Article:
It is by now clear that a situation of full-fledged two-party predominance is emerging in Greece
That involves not only the reality of a one-party, SYRIZA government (after the Independent Greeks pulled out), but also the conscious choice of both SYRIZA and New Democracy to set up a duel between two gladiators in the arena.
The political playing field in the context of this two-party dominance is shifting to the right as regards what is being contested, the tenor of the rhetoric, and the political proposals propounded by the two parties.
SYRIZA shifts to centre
The SYRIZA communications machine is trying to create the impression that there has been a rupture with the government’s former junior coalition partner and that this has extricated it from the heretofore necessary alliance with a right-wing party and has allowed it to move back to the left.
The narrative is that getting rid of right-wing Kammenos happily coincides with the greater room SYRIZA will have to implement left-wing policies, such as a hike in the minimum wage, social benefits, and the effort to restore collective bargaining contracts. It says that future growth will allow it to expand distributive justice policies.
A bid to absorb the centre-left
SYRIZA is no longer trying to fashion an ad hoc alliance in order to confront the dread bailout memorandums.
It now wants to forge a broad, democratic and progressive front that can accommodate most of the political spectrum – from conservatives and social democrats to the radical left.
Move it to the right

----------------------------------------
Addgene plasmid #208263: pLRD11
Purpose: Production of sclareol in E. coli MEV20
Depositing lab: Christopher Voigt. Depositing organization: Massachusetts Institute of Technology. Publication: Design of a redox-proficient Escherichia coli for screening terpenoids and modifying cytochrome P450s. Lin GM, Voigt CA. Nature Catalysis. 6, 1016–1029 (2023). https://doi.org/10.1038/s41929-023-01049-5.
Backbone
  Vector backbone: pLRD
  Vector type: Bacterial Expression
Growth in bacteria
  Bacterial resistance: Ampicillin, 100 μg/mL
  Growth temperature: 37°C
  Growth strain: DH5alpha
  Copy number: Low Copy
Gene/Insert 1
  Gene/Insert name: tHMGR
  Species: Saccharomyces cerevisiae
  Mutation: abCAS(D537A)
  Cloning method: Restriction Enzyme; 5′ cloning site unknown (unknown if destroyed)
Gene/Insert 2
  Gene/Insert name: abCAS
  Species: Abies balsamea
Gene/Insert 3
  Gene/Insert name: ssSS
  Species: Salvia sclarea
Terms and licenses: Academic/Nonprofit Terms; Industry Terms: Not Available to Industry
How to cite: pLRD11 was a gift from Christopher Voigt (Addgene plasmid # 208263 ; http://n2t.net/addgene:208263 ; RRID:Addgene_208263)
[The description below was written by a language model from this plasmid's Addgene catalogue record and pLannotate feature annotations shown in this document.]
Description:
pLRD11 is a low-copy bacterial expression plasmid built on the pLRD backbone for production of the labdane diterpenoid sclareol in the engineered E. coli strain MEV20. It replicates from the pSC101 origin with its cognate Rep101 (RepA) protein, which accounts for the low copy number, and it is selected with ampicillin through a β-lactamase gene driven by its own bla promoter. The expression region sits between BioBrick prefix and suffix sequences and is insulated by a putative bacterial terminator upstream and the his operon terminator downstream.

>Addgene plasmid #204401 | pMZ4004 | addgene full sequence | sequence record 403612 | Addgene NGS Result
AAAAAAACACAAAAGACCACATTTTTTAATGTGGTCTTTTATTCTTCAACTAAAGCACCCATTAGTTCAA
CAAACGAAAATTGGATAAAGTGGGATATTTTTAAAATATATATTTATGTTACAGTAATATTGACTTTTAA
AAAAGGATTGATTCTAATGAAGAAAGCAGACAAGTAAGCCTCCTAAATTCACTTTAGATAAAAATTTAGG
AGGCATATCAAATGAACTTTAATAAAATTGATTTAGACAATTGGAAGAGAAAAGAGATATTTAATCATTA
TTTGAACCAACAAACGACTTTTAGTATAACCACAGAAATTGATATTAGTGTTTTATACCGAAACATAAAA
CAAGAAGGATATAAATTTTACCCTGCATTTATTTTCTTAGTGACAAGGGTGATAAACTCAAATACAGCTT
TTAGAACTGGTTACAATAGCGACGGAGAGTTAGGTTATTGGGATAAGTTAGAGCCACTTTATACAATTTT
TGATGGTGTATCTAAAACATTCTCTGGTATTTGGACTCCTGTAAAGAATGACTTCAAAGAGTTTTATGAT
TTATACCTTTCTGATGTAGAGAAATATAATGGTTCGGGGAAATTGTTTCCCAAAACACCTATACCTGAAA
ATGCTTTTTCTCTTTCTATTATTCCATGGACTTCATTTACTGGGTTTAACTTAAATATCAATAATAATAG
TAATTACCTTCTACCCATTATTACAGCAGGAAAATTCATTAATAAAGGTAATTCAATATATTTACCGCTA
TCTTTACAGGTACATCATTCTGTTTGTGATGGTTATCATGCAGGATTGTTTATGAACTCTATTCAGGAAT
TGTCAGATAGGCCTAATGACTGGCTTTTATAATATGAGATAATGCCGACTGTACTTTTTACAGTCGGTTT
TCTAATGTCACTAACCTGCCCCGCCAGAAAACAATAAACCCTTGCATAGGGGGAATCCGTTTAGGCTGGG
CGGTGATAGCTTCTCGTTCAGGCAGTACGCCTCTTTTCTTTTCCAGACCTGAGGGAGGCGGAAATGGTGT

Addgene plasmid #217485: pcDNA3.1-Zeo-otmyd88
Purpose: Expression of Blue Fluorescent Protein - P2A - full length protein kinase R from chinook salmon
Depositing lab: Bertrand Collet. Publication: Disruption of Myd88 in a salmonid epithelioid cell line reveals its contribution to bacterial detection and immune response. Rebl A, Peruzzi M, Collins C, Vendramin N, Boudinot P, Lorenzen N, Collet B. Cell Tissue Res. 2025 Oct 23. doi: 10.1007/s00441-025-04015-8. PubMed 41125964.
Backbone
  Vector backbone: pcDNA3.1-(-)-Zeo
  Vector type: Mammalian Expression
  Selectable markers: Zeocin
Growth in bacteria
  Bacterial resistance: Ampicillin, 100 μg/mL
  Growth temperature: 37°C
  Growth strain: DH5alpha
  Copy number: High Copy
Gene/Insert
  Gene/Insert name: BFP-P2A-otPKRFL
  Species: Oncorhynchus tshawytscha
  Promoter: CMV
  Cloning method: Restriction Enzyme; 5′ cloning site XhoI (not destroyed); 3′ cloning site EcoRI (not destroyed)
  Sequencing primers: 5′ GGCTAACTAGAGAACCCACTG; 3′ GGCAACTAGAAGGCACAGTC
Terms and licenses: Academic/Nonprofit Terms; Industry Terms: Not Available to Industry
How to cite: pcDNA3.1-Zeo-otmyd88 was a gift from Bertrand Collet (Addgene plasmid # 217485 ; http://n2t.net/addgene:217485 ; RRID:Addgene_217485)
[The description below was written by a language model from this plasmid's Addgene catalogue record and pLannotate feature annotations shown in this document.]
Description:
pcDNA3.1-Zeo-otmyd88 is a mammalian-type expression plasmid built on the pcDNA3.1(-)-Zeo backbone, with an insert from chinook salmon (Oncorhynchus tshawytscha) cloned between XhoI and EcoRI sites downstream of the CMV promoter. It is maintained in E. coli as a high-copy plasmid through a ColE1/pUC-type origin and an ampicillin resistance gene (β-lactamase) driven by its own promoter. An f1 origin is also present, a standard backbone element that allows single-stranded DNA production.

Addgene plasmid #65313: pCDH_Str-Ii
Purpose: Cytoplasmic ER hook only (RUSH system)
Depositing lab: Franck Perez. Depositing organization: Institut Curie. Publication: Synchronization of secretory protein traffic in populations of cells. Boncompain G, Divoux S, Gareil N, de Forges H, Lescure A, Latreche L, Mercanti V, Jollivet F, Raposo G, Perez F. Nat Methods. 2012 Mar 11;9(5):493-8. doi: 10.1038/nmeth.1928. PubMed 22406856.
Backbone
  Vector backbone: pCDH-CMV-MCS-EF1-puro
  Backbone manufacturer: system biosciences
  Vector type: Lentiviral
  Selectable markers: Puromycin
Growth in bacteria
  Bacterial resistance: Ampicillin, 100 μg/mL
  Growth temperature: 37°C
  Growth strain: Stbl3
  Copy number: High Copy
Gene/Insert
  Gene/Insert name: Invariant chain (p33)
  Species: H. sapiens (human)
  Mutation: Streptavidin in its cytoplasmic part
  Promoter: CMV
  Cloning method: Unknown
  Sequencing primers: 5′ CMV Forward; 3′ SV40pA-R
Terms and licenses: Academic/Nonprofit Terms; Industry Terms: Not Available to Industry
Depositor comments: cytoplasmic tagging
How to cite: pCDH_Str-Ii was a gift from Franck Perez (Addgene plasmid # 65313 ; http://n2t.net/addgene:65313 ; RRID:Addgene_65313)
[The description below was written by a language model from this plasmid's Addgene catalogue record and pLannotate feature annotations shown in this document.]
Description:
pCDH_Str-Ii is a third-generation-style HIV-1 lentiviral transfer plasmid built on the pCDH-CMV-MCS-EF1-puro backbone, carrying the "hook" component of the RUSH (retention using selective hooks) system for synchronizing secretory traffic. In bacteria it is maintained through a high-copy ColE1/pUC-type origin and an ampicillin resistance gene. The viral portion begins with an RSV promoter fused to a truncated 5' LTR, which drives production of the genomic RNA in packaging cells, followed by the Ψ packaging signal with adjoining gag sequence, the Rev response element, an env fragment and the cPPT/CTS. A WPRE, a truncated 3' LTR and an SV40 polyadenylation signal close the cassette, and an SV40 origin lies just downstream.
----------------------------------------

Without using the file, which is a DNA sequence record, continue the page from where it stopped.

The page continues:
In fact, SYRIZA has moved to the right. It is a party that does not dispute privatisation and will not hinder it.
Indeed, it is battling to transfer as many public assets as possible to the Hellenic Republic Asset Development Fund (HRADF, known in Greece as the “super-fund”) to be exploited. That includes even archaeological sites and monuments.
The party in no way disputes the architecture of the eurozone and accepts the need for fiscal discipline. It fully accepts the deepening of European unification and a greater restriction of whatever remnants of national sovereignty are left.
It is a party that in speaking of economic growth in no way disputes the markets but instead focuses on entrepreneurship and attracting investment.
It is a party that implemented the greatest insurance system reform of the last decades.
It is a party that fully accepts the country’s Atlanticist orientation and is fully aligned with Nato policies.
Any way one looks at it, this is a right-wing policy which is a far cry from traditional left-wing positions.
SYRIZA’s policies are no different from those of centre-left European parties, which in turn are quite similar to centre-right parties.
One must not forget that a policy of benefits designed to avert extreme exclusion or incentives to bolster social entrepreneurship could easily be accepted by the neo-liberal camp as well.